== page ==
The Principle of the PathI hadn’t planned on writing two back-to-back posts on childhood obesity. However, I was inspired to convey additional comments to this critical conversation by two coinciding events. The first happened months ago during one of my bi-monthly drives to San Angelo, Texas, for endocrine clinic. The second occurred recently, while I was on-call at Cook Children’s.

My drive to San Angelo takes about eight hours round trip. I usually listen to an audio book to pass the time as radio reception is spotty, and music can get boring. I don’t recall how I heard about the book, The Principle of the Path: How to get from where you are to where you want to be, but I decided to download it for the trip. The author, Andy Stanley, is a pastor and prolific writer. He has authored over twenty books on subjects ranging from leadership, ministry, and marriage. One particular thought from the book has remained with me since I heard it.

Direction-not intention-determines our destination

This single sentence, I believe, illuminates a very powerful key life lesson. There are paths we follow in our lives that have somewhat predictable outcomes. The decisions we make, about how we live, whether conscious or unconscious, move us toward or away from these predictable outcomes. I underline predictable because those are the occurrences that we can actually strive for, or do something to prevent them from happening.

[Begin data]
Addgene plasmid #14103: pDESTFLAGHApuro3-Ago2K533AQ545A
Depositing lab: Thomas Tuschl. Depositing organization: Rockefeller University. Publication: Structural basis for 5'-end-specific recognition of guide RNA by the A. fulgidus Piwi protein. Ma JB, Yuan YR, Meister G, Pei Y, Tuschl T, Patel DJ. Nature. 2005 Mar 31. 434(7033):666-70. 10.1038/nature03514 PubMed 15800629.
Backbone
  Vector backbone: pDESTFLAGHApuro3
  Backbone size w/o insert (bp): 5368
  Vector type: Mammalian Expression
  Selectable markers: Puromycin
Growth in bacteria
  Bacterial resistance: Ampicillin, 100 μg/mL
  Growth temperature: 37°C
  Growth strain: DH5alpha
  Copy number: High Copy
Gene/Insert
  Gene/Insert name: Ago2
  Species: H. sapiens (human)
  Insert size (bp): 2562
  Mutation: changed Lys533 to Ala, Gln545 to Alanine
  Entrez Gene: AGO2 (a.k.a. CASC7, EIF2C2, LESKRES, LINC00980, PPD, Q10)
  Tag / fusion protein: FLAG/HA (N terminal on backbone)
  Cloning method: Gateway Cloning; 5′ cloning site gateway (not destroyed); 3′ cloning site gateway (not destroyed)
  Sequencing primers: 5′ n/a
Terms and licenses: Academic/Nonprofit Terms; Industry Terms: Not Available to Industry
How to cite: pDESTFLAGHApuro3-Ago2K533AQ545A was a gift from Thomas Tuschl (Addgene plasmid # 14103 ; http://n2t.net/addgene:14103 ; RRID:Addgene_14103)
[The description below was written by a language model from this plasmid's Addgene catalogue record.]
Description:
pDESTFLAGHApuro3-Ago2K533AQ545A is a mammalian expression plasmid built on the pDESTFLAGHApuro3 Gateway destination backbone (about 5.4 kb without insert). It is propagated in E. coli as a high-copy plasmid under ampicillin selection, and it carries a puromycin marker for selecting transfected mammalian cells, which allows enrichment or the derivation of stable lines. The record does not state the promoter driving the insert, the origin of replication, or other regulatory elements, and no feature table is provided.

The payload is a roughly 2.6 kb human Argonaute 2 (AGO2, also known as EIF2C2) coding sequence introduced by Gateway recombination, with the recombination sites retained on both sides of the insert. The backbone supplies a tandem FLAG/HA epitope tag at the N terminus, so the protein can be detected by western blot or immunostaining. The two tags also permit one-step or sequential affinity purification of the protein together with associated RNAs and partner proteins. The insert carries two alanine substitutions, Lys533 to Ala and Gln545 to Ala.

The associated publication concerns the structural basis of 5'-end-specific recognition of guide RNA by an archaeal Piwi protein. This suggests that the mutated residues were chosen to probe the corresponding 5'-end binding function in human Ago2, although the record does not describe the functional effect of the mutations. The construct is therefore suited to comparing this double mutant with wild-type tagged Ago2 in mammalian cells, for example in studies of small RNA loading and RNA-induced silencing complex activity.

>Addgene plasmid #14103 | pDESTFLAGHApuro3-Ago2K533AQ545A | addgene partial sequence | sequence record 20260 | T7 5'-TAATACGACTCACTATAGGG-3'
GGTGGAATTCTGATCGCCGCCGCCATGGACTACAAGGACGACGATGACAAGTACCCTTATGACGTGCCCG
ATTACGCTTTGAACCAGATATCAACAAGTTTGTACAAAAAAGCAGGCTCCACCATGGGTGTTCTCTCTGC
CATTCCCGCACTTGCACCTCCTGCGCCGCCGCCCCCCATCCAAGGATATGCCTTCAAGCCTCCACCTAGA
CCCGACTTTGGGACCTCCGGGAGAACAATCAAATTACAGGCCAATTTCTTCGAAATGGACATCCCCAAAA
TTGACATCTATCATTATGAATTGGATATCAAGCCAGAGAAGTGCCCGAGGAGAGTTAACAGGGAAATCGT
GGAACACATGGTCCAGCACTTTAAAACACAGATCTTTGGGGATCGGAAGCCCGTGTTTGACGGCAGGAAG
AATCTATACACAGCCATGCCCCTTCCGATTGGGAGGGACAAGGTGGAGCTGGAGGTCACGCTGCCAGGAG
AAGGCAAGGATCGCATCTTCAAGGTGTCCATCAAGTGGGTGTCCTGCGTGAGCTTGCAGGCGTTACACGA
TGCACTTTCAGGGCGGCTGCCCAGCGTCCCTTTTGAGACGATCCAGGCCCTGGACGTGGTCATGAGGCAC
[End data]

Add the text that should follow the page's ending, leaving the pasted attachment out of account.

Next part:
This powerful concept came back to me most recently, while again on call. I encountered three hospitalized adolescents with type 2 diabetes. Each of these teens, due to multiple unintended wrong decisions, has now joined the nearly 18 million people, most older than 60, diagnosed with this potentially debilitating disease. I don’t believe that any of these young people could have imagined that their behaviors would eventually lead them to become morbidly obese (body weight more than 270 lbs in most teens) or much less to have to begin multiple, daily injections of insulin. Sadly, the end-result of their own decisions moved them along the path they chose, which led to this tragic outcome.

The recent Biggest Loser finale highlighted examples of real people changing their life path. Michael Ventrella began his transformation at 526 lbs and lost over 50% of his body weight to win this season’s competition. Erik Chopin departed from the path that led him to win the Biggest Loser in 2006. He returned to old habits and regained almost the entire 214 lbs lost during his competition.

The journey for these three young patients will be very hard. The diabetes care team here at Cook Children’s and I met with them and their families during their hospitalization. We equipped them with diabetes education and a care plan, a proven combination towards better health. However, their immediate future remains uncertain. Will they choose to begin following a new path? If so, will they be able to persevere and stay on the right course? I don’t know the answer to these questions because this outcome is entirely up to them. I will remain hopeful and at the ready, along with the Cook Children’s Diabetes team, to provide these children and their families with medical care and encouragement, if they so choose.